2017-10-10

The bioreactor in Kiruna which is now being scaled up in the NITREM project.

Three EU projects that include Uppsala University, one of which is led from Uppsala University in the EIT RawMaterials innovation initiative, have recently been awarded funding for the period of 2018–2021. The budget for the project led by Uppsala University is EUR 4.8 million, of which EUR 2.5 million will be financed by participating mining company LKAB.

The Nitrogen Removal from Waste Rock (NITREM) project is led by Roger Herbert at the Department of Earth Sciences at Uppsala University. Other project participants are researchers from SLU and the Spanish state’s highest scientific council, CSIC; mining companies LKAB and Boliden; and consulting firms WSP and Cedervall Arkitekter. NITREM is based on a formerly Vinnova-supported project with a focus on nitrogen removal from mine waste, primarily from waste rock.

Roger Herbert

“My doctoral student Albin Nordström and I have worked in Kiruna for two years with a pilot-scale plant to remove nitrogen from the water,” says Roger Herbert. “This bioreactor worked so well both for us and for LKAB that we decided to seek funding for a full-scale plant.” 

Innovative bioreactor technology

EIT RawMaterials is one of the initiatives in the European Institute of Innovation and Technology EU partnership, which will contribute to innovation and entrepreneurship in the raw materials sector. The goal of NITREM is to bring a technology to the market that can be commercialised.

“We have three years to build and study this plant in Kiruna. The ultimate goal is for this to lead to more job opportunities in the EU and to technical development in the mining industry in Sweden,” says Roger Herbert.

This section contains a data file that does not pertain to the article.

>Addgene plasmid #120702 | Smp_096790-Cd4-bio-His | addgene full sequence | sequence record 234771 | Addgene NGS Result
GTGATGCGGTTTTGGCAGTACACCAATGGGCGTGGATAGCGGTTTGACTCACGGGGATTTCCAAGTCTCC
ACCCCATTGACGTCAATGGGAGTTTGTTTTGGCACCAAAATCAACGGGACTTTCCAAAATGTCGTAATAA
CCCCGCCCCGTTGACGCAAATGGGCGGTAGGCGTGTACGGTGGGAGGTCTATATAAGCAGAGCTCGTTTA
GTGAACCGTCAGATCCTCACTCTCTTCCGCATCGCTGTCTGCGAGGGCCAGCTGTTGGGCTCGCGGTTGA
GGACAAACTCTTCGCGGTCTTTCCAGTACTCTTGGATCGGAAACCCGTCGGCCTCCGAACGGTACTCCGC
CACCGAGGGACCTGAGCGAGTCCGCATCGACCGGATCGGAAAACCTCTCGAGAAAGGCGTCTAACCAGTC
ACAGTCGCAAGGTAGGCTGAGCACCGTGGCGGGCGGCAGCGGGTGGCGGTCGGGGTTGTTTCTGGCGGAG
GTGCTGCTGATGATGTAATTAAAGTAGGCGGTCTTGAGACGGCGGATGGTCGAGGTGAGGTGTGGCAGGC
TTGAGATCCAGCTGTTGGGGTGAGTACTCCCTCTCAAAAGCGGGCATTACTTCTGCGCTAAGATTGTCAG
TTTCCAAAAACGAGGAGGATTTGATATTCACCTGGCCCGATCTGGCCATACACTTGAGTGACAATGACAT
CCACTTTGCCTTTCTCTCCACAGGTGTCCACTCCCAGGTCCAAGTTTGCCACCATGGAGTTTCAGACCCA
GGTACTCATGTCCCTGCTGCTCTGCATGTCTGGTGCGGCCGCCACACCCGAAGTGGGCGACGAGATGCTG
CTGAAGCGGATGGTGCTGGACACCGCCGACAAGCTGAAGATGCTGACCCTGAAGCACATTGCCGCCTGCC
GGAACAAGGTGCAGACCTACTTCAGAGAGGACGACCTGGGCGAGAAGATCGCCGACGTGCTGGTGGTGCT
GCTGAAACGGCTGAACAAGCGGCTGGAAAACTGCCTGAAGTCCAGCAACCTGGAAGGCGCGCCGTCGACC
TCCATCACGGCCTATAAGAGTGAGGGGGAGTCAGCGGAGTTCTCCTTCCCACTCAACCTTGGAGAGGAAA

Some of the funds will go to building a so-called waste rock disposal area for dumping waste rock from ore mining. A nitrogen-rich leachate will be produced in the disposal area, which will be treated and purified in a number of adjacent bioreactors. Roger Herbert is primarily a hydrologist and hydro-chemist.

“As Uppsala-based researchers, our expertise is in how water flows in these systems and the chemical processes that take place in them. We understand the water flow and which chemical and physical processes occur both in the disposal areas and in the bioreactors. The problem of nitrogen leakage exists all over the world, not just in mines, but also in quarries and in the process of tunnel construction,” explains Roger Herbert. “Even when blasting into a mountain in conjunction with building the Stockholm Bypass.”

“The difference between Sweden and other countries is that we are at the cutting edge when it comes to environmental monitoring and environmental legislation. The environmental agencies have set requirements for mining companies here in Sweden, especially for LKAB in Kiruna, to reduce their nitrogen emissions.”

Energy-efficient operations

“NITREM’s project budget is EUR 4.8 million, which is around SEK 50 million. Of this, LKAB accounts for EUR 2.5 million. This is a necessary investment for the mining industry, but it’s also advantageous because operating costs for the bioreactor technology are extremely low,” says Roger Herbert.

“The actual purification isn’t energy-intensive at all; we have no pumps, no electricity – the water just runs naturally through the system. The costs are in building and supervision, but the actual operation involves no electricity consumption.”

What do you hope this work will lead to?

“It would be great if the actual technology had a broader spread, so that we could have the chance to apply it in other areas as well. The other is more research-related: we want to gain a better understanding of both the water flow in these systems and even the governing microbiological processes in the bioreactors. I hope we get this by building a larger plant that can be studied for a longer time.”

Uppsala University is part of one of Europe’s larger raw materials consortia under the auspices of the EU’s biggest innovation initiative for the raw materials sector, the European Institute for Innovation and Technology (EIT) RawMaterials. All university projects are included in EIT RawMaterials’ so-called Knowledge and Innovation Communities (KICs): a network of companies, research centres and universities that collaborate in projects with business or other social benefits.